Uuuggghhh…it is brutal being an American in London the day after the 4th of July, when said 4th of July does not fall on a Friday or Saturday, but on a Sunday with no day off on Monday.  It hurts, people.

But hurts oh so good.  Yesterday we enjoyed an absolutely lovely American-style picnic in an English garden.  Of all places to celebrate a nation’s independence, we were brimming with the irony of doing so in the former Motherland…one gets torn whether that’s a disrespectful thing to do, but if there’s one thing I assert as an expat, it’s that living in one country and loving it does not require you to forego your allegiance to your own.  There are certainly expats who have moved here for the very reason that they’ve renounced their country, but it’s certainly not the case with probably a majority of us.  Rather, it’s more out of an open-mindedness to experience another culture and understand its perspectives, and thereby modify or validate the perspectives we already hold.

One question I’m often asked is whether there is an obvious anti-American sentiment here.  Well, it’s not something that trickles down much to the individual level—people of other nationalities are always lovely to me and might only tease my heritage in good fun—but there’s indeed no end to the sweeping judgments placed on the nation overall.  And perhaps that’s inevitable and all countries are victims of it.  Opinions are easily and understandably formed based on high-maintenance tourists, media representation, and the American television series that are aired here, yet I cringe at the possibility that the Kardashians could be remotely viewed as representative of over 300 million people—when I substitute-taught here for a few weeks last year, one of my teenage students, on confirming that I was American, asked me if I knew Lauren from “The Hills.”  Unfortunately, I had also already confirmed that I’m from Chicago, so when its lack of geographic proximity to Southern California doesn’t register, it does make me ponder why Americans are popularly given a hard time for not knowing precise locations of other countries—I wonder that foreigners could identify the locations of individual states any better…all 50 of ’em.  Yet those who have visited the U.S. typically only know 4 best:  New York (NYC), Florida (Miami/Orlando), California (LA), and Nevada (Vegas), and I find it an absolute shame the Midwest just gets flown over when it contains some of the most down-to-earth, good-hearted citizens with solid values.  Not that the coasts don’t, of course!  It’s just that there is a range of regional cultures in the U.S. itself that does not tend to be acknowledged.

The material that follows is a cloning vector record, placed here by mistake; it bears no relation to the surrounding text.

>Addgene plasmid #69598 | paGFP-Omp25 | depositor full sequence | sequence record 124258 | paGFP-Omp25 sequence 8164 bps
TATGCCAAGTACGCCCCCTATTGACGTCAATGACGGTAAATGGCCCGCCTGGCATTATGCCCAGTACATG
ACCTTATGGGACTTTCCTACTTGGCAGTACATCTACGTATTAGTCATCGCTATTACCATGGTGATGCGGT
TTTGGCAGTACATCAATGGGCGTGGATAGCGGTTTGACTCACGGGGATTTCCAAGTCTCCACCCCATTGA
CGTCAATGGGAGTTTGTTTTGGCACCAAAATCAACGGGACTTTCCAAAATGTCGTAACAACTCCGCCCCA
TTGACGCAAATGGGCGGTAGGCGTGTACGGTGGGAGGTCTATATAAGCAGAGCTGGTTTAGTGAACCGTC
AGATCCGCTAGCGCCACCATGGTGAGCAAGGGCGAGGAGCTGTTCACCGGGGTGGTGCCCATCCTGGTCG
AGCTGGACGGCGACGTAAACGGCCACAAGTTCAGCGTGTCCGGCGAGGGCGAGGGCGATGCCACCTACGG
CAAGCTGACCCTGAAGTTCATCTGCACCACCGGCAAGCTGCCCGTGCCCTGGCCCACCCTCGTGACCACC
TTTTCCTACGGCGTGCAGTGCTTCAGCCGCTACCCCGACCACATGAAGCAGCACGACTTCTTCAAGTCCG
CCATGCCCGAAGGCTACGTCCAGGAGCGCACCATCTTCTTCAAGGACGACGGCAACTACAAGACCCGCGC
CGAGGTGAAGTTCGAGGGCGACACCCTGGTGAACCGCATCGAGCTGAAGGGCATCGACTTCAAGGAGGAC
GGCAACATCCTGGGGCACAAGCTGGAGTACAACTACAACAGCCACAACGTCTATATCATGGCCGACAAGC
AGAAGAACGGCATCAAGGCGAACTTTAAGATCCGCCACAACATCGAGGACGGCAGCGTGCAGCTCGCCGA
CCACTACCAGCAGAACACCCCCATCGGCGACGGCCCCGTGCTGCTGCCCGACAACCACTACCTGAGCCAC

I’m by no means trying to reverse-bash here, just noting a dash of hypocrisy in common criticisms, and I address it now merely as an aspect of the London expat experience.  I personally prefer to judge people as individuals, not by stereotypes, and would find it peachy if we could all just get along 🙂 

And I’m not alone.  Before I moved to London, I read a book by Bronwen Maddox that caught my eye precisely because I was about to leave my Stars and Stripes for the Union Jack:   In Defense of America.  A half-British, half-American journalist, Maddox grew up in America and now lives in the UK, where she confronts misconceptions on a daily basis, and this book was her response.  It does not set out to tout the superiority of the U.S. or anything of the sort; it simply offers some background on the nation’s founding principles and what makes it tick to aid understanding of where its policies and people are coming from.  It also does not make excuses; like any other nation, there is much America can do to improve, and she offers advice on this as well.  Anyways, I’m not going to hop on a soap box here; I just found it an interesting read (as balanced as the author’s dual citizenship) and recommend it to any American expat who may time-to-time feel misunderstood.

Regardless, I celebrate the greatness of the nation that I presently live in and appreciate the opportunities it has provided my husband and I thus far.  We have felt welcome since the moment we set foot on UK soil and hope we’re doing our part to contribute to the fantastically diverse London community!